The world’s longest burning tyre fire smouldered in a Welsh valley for fifteen years before it was finally put out in 2004.


The worst industrial fire you’ve never heard of, it was started by arsonists in 1989 at a tyre dump in Heyope near Powys and spread to a total of 10 million tightly packed together tyres across ten miles for a decade and a half. 


In the process it spewed toxic smoke that has a deleterious effect on people, animals and the environment for miles around. It left behind it an oily substance packed with heavy metals and poisons that leached into the surrounding earth and groundwater.


The Heyhope fire is a distressing example of why you should never burn old tyres. And the scariest thing about it is that every country in the world has similar mountains of dumped tyres waiting in landfill.


There’s no doubt that the invention of the automobile has been a wondrous thing – it’s brought our communities and workplaces closer and made transportation faster and safer. But the problem of what to do with discarded tyres is a far less convenient side effect – and it's causing substantial environmental issues worldwide (long term respiratory effects, genetic defects and death).


Roughly twenty per cent of old tyres are burned as a "replacement fuel" in super hot furnaces while manufacturing of cement. This emits a dark, thick smoke filled with ultra-fine particles into the air that can settle deep in the lungs. The particles contain cyanide, carbon monoxide, butadiene, benzene and styrene (all recognised human carcinogens). 


While cement companies argue burning tyres as fuel reduces their environmental footprint by cutting down on fossil fuel usage, environmentalists claim it results in sulphur dioxide emissions rising by a factor of ten and dust particles by five hundred per cent. There is also some question that burning chlorinated elements in tyres releases further carcinogenic dioxins into the surrounding air.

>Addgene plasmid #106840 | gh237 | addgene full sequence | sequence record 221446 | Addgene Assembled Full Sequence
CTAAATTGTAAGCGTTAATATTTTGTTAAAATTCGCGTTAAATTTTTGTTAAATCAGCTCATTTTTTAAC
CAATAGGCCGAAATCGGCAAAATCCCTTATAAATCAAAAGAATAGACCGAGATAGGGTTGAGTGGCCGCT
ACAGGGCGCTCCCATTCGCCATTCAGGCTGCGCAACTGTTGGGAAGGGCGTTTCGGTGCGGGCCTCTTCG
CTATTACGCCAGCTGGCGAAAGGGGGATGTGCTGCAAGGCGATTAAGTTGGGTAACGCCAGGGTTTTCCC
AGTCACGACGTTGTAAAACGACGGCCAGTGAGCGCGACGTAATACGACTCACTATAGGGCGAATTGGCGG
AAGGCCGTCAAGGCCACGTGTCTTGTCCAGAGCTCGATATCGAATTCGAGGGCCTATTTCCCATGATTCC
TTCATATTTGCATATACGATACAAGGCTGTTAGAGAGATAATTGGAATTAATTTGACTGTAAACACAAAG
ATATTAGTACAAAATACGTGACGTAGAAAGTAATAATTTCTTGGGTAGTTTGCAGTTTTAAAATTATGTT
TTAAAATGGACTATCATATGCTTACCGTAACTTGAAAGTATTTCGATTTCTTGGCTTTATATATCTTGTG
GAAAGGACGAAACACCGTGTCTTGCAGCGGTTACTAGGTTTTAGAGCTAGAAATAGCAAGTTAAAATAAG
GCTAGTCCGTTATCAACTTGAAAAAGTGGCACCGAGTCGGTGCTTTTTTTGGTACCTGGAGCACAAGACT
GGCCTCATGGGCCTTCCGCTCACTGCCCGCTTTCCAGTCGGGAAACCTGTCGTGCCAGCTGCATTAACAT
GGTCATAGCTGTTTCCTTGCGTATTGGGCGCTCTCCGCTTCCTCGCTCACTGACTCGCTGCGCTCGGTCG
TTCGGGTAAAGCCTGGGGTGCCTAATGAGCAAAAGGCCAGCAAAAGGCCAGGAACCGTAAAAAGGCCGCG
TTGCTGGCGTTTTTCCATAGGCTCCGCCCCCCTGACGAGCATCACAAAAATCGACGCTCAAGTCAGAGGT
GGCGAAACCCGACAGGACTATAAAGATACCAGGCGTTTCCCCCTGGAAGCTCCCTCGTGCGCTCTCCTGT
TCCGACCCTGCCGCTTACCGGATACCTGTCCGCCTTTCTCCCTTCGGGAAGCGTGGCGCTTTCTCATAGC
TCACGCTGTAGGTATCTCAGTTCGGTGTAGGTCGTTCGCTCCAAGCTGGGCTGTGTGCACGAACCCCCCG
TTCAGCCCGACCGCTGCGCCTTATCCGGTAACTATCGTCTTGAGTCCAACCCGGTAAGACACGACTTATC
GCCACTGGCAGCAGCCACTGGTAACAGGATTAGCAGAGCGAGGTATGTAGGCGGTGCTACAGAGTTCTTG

Babies, children, the elderly and immune suppressed are especially susceptible to the toxic pollutants burning tyres emits including increased incidences of life-threatening asthma and heart disease. Contamination can be passed from breast milk to baby, and fine particles exuded from burning tyres has been found to cause excess pediatric mortality, hospitalisations and cancer.


Tyres are designed for indestructibility on the road – and that's the very root of the issue. Forget about lasting a few years pounding tarmac: your average tyre mountain contains a mix of rubber, carbon black and steel that won't biodegrade for thousands of years.


That leads to further health concerns include the slow breakdown of toxic additives used to make tyres tough, including zinc oxide (which can cause lung inflammation, cancer and fetal damage), chromium (skin ulcerations), lead (developmental delays, abdominal pain, neurological changes, irritability and death), copper (psychological damage and Alzheimer's), cadmium (respiratory problems, renal failure and cancer) and sulphur dioxide (inhalation causes long term respiratory effects, genetic defects and death).


Like Britain, many countries struggle with what to do with their rubber tyre mountains. Australia has to deal with a vast twenty-five million of them thrown out every year – most illegally dumped, exported (so we shuffle the problem out of sight and on to a third-world country) or stockpiled.


It’s time to stop burning and stockpiling tyres and focussing on ecologically and human friendly ways to deal with our mess.